New on F&O this week:
VERBATIM: The prescriptive Happiness Report. By Michael Sasges
The recently released World Happiness Report 2015 both describes and prescribes. The people of Togo and Burundi and Syria and Benin and Rwanda are the unhappiest people in the world, and the people of Switzerland and Iceland and Denmark and Norway and Canada are the happiest. The unhappy, however, can change their circumstances, by emulating the experiences of the happy, in the opinion of one of the three editors of the report, Jeffrey Sachs of Columbia University.
TV Comedy for Intelligent Viewers: Bob Newhart. A Brief Encounter, by Brian Brennan (paywall)
“I last played here 18 years ago,” Bob Newhart told the reporters at a Toronto press conference in 1978 when he announced his return to stand-up comedy. “I think the act went over well because, as you can see, they invited me back.” It was the kind of dead-panned wisecrack one would have expected from Dr. Bob Hartley, the stammering psychologist Newhart played for six years on television from 1972 onwards. That’s where his press conference shtick began and ended, however. Like many comedians, Newhart saved his best jokes for his stage and screen performances. Now in his 80′s, Newhart continues to perform.
Eritreans take perils of the Mediterranean over torment at home, analysis by Jonathan Manthorpe (paywall)
Something has gone desperately wrong in Eritrea since the promise of the early 1990s, when the Eritreans stood out as one of the most remarkable people and societies in Africa. Now, among the hundreds of people dying in the sinking of rickety boats being used by people traffickers to take refugees from Africa to Europe are many Eritreans. The United Nations reckons that at least 4,000, almost all of them young, Eritreans a month are fleeing their country. What happened? To put it simply, Eritrea’s zealously Maoist President Isayas Afewerki is what happened.
The end is NOT nigh, commentary by Tom Regan
It’s enough to give a person permanent hypertension. Russian president Vladimir Putin likes to flex his military muscles more than a steroid pumped-up body builder. China wants to challenge the United States for dominance in Asia. North Korea’s top leadership is, well, crazy. Al-Qaeda and ISIS are messing up the Middle East and threatening citizens around the world. And what ISIS and Al-Qaeda aren’t doing to destabilize the region, Iran is. It looks like the world is more dangerous that it has ever been for Uncle Sam, and Canada. Except that … it’s not.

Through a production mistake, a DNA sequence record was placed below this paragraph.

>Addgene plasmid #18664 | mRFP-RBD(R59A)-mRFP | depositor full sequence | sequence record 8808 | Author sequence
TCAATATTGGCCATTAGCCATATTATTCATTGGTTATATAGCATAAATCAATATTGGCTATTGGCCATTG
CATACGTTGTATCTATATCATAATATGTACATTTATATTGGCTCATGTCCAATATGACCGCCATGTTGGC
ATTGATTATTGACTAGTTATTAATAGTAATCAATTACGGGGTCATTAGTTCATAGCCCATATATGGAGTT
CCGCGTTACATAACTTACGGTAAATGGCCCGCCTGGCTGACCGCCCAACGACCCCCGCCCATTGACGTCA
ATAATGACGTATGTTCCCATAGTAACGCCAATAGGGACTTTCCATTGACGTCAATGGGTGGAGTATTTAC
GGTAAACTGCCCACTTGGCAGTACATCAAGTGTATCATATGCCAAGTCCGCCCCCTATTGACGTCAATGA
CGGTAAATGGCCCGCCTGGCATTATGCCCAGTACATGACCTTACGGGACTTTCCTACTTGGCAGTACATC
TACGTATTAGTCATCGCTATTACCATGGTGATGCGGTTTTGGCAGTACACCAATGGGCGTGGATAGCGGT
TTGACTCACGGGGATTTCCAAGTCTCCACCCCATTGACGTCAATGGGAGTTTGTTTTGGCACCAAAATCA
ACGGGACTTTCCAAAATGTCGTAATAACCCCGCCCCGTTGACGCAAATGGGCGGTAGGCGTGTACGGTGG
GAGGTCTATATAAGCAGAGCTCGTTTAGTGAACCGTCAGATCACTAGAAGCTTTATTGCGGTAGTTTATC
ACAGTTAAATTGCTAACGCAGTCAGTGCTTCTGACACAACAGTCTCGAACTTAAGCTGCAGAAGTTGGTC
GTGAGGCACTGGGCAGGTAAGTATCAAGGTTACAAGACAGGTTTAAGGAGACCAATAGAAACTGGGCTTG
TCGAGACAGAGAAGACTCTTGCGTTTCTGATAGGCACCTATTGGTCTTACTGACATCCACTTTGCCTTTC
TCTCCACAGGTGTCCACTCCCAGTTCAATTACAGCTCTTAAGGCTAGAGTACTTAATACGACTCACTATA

Why Comcast Walked Away, report by Leticia Miranda
Comcast announced that the company is walking away from its proposed $45.2 billion merger with Time Warner Cable. Comcast had recently met with the United States Department of Justice and the Federal Communications Commission. The deal had been troubled for weeks. The Justice Department and FCC had reason to carefully evaluate the merger, which was first announced in Feb. 2014 and had been expected at the time to be completed by the end of 2014 or early 2015.
Said the late Carl Sagan, “There is no hint that help will come from elsewhere to save us from ourselves.” To remind us of our place in the universe on Earth Day, April 22, NASA presented a gallery of space images, Celebrating Earth’s Beauty.
Long Live Europe, by Roger Cohen, New York Times
The doomsayers about Europe are rampant. But, writes Cohen, Europe is very much alive. An excerpt:
(Europe) looks more like 2015, a borderless market of more than half a billion people between whom war has become impossible, so attractive to much of humankind that thousands die trying to get into it, a Continent where entitlements including universal health care are seen not as socialist indulgence but basic humanity, and a magnet to states outside the European Union that long to be part of this security-conferring entity.
Entities are unsexy. They do not send a shiver down the spine or cause a telltale tremor. But the entity without precedent that is the 28-member Union has delivered. It has delivered peace above all, prosperity however frayed, and freedom to former inmates of the Soviet imperium. It has also created an awareness of European identity that falls short of European patriotism but is nonetheless a counterweight to the primal nationalism that stained the Continent with so much blood.